Sort out your assets and bank accounts
Review your assets and work out what can be passed directly to beneficiaries and what will have to go through your estate.
For example, if you own a property with a partner as joint tenants, the property will automatically transfer to your partner in the event of your death. The same property owned solely by you will become an estate asset and will need to be dealt with in your will.
Check with your bank if your bank accounts can be accessed by your partner when you die and how they could get access.
Check your life insurance
If you have people in your life who rely on you for financial support, such as a partner or dependent child, having life insurance is one way to make sure their financial needs are taken care of.
Life insurance, also known as death cover, will pay a lump sum to your beneficiaries in the event of your death. This money can be used to pay off your mortgage or other personal debts or provide an income for your dependents. See our life insurance webpage for more information.
You may also want to consider disability cover, which will pay a lump sum if you become totally and permanently disabled. If this were to happen, not only would you lose your income, but you may have high care costs. See our total and permanent disability webpage for more details.
You may have life insurance through super
You may already have some cover within your superannuation fund. There are many advantages to getting your life insurance through super.
Update the beneficiaries on your super and life insurance
You should regularly review the nominated beneficiaries on your super and life insurance especially if there is a change in your circumstances.
For example, if you separate from your partner you may change your mind about who gets your super.
Make sure you understand the tax implications of your beneficiary nominations. For example, a super benefit may pass to a spouse tax-free but may be taxable in the hands of adult children. See our super death benefits webpage for more details.
Involve your partner
If your partner is not involved with your finances, try to get them involved.
Introduce them to your accountant, financial adviser, lawyer, or any other professional you use to help manage your affairs. If you don't already, consider taking your partner to any face-to-face meetings so that they will become familiar with the person and where they are located.
If something unexpected were to happen to you your partner should at least have a basic idea of what assets and liabilities you have and who helps you manage them.
If you are managing your own affairs, consider leaving detailed instructions on how to access joint assets such as bank and investment accounts in a secure place. Do not store passwords with log in details.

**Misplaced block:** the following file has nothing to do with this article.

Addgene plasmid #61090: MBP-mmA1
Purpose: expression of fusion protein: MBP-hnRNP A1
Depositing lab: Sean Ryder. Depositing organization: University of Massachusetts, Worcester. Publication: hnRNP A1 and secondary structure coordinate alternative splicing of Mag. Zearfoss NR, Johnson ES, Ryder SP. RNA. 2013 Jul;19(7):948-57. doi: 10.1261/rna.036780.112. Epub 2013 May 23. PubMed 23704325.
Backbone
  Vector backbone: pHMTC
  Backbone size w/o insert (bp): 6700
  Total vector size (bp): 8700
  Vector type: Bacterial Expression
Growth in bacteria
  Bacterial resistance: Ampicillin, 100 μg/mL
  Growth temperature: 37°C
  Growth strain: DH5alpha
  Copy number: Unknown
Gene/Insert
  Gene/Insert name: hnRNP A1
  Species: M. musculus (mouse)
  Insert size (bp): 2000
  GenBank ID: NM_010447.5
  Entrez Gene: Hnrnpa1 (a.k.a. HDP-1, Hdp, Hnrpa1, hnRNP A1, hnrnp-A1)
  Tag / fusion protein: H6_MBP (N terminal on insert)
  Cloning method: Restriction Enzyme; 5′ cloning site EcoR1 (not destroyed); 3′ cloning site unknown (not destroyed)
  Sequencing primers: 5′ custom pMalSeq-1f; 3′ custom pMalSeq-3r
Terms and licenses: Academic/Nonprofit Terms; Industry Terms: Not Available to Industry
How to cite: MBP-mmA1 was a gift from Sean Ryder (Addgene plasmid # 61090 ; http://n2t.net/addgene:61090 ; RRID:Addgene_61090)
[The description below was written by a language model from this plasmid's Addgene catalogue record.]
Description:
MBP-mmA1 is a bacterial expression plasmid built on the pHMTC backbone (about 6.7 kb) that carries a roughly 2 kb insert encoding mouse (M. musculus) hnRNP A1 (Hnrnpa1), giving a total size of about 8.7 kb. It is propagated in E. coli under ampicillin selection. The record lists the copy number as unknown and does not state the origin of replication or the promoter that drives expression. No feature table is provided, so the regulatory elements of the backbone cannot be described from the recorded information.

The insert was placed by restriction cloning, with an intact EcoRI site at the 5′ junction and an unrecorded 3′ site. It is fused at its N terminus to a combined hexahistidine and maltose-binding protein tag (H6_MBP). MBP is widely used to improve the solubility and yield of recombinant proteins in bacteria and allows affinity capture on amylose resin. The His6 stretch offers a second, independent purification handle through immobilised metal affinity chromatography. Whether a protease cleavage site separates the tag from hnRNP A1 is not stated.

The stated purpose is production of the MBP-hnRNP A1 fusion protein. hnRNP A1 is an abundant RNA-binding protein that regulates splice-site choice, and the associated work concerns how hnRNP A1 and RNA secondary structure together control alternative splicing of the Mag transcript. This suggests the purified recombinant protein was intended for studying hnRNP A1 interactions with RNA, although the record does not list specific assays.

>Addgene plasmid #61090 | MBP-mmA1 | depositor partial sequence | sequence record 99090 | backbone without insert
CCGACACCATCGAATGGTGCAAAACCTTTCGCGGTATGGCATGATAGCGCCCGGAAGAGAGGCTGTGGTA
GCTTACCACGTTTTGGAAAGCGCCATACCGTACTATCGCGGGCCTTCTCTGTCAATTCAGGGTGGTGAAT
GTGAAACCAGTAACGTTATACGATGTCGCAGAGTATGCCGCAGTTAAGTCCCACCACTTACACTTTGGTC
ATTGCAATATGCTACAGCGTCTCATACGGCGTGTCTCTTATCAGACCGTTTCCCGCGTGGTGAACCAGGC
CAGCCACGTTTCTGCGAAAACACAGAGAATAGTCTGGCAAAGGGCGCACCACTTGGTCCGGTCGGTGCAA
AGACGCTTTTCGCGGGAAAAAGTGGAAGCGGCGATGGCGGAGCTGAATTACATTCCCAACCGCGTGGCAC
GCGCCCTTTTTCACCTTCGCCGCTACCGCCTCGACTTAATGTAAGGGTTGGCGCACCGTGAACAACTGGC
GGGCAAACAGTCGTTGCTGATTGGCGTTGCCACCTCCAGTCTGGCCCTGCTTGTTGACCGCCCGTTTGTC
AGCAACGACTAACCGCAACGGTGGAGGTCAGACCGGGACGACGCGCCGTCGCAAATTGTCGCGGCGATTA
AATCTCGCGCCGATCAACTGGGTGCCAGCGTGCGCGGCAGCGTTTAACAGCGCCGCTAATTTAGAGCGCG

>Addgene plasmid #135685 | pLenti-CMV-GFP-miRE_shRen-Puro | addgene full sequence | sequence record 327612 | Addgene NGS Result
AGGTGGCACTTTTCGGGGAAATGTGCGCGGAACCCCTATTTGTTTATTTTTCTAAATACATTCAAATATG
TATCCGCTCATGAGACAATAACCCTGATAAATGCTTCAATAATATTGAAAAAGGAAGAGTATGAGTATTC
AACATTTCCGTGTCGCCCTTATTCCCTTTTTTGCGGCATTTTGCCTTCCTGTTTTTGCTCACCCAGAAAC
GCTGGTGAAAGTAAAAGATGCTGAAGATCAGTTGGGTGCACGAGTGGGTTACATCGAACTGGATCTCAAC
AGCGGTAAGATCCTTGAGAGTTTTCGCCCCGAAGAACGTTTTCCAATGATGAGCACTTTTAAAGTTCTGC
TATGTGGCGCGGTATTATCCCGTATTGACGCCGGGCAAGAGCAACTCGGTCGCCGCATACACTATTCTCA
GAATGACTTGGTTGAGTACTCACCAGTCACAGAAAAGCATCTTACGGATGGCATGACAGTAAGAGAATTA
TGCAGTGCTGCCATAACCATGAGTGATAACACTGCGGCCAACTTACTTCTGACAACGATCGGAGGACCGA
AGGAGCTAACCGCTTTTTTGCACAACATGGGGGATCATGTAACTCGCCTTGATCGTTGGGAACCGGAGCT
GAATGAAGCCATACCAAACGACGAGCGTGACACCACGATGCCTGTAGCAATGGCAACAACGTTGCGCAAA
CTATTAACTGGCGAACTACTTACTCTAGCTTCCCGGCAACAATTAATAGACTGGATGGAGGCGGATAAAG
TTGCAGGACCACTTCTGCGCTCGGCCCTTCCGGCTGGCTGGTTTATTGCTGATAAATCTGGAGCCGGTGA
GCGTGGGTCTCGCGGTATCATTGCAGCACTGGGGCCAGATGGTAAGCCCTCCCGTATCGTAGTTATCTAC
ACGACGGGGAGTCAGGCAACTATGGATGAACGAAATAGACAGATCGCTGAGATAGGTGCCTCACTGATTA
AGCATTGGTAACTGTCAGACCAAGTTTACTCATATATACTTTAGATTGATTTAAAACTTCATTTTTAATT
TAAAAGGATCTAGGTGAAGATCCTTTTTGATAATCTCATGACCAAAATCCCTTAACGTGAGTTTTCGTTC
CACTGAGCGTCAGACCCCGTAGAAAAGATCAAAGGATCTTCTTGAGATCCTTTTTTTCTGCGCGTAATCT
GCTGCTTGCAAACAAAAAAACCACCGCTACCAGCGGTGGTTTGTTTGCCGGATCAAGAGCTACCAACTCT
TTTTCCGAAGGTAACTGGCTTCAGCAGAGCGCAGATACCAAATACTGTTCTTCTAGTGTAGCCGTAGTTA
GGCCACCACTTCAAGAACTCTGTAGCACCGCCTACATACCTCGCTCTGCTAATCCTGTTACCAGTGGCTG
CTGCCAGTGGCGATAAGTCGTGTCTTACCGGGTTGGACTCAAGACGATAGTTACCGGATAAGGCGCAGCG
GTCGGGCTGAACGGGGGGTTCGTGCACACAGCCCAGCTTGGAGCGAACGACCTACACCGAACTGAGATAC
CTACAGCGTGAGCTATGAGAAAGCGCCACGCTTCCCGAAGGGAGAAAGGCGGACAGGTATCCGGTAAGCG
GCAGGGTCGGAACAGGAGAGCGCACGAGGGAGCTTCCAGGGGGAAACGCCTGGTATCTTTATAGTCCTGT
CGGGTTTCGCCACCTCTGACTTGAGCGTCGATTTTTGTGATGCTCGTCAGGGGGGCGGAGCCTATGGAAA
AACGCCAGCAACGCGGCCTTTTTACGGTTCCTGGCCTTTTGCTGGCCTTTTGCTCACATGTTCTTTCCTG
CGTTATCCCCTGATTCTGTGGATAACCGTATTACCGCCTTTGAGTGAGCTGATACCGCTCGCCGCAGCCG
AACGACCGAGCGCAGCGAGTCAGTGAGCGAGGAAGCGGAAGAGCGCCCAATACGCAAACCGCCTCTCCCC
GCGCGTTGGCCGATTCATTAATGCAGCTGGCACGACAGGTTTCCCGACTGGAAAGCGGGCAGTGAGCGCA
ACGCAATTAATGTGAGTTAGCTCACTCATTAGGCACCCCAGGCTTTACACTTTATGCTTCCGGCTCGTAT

Write or update your will
Having a valid will so that your assets are given to the people you nominate is very important.
Review your will on a regular basis or whenever your circumstances change. Be aware of events that may invalidate your will, for example, a new marriage will void your will.
You will find more information on our wills & powers of attorney page.
Guardianship of children
A will can also contain details of who will take legal guardianship of dependent children should something happen to both parents. This is usually someone you trust to raise your children in a similar way to how you are raising them, and someone who has the emotional and financial capacity to take on the responsibility.
Setting up a trust
If you have a lot of assets or a complicated family structure you may consider using a trust to hold your assets. A family trust can be created while you are still living. A testamentary trust is created by instructions in your will, in the event of your death.
You should ask a legal professional to check your estate plan to make sure it is valid.
Keep your important documents safe
To make sure the person managing your estate can easily locate all of your financial information, set up a file listing all your assets, liabilities, insurance policies and other financial information.
The file should include all relevant identification details including financial institution, account number, name of the account, policy provider, policy number, date account opened or policy commenced, and any other information that may be required to accurately identify you or your account.
It may be helpful to include the latest account statement in the file. Don't forget to include financial products where the correspondence is received electronically.
Consider keeping a hard copy and an electronic copy of this file. Keep the electronic copy in a secure data file and the hard copy in a locked filing cabinet that only the person managing your estate has access to. Do not include passwords or other access details that only you should know.
If you develop a plan and put it in place, you'll make sure your loved ones will be taken care of after you have gone.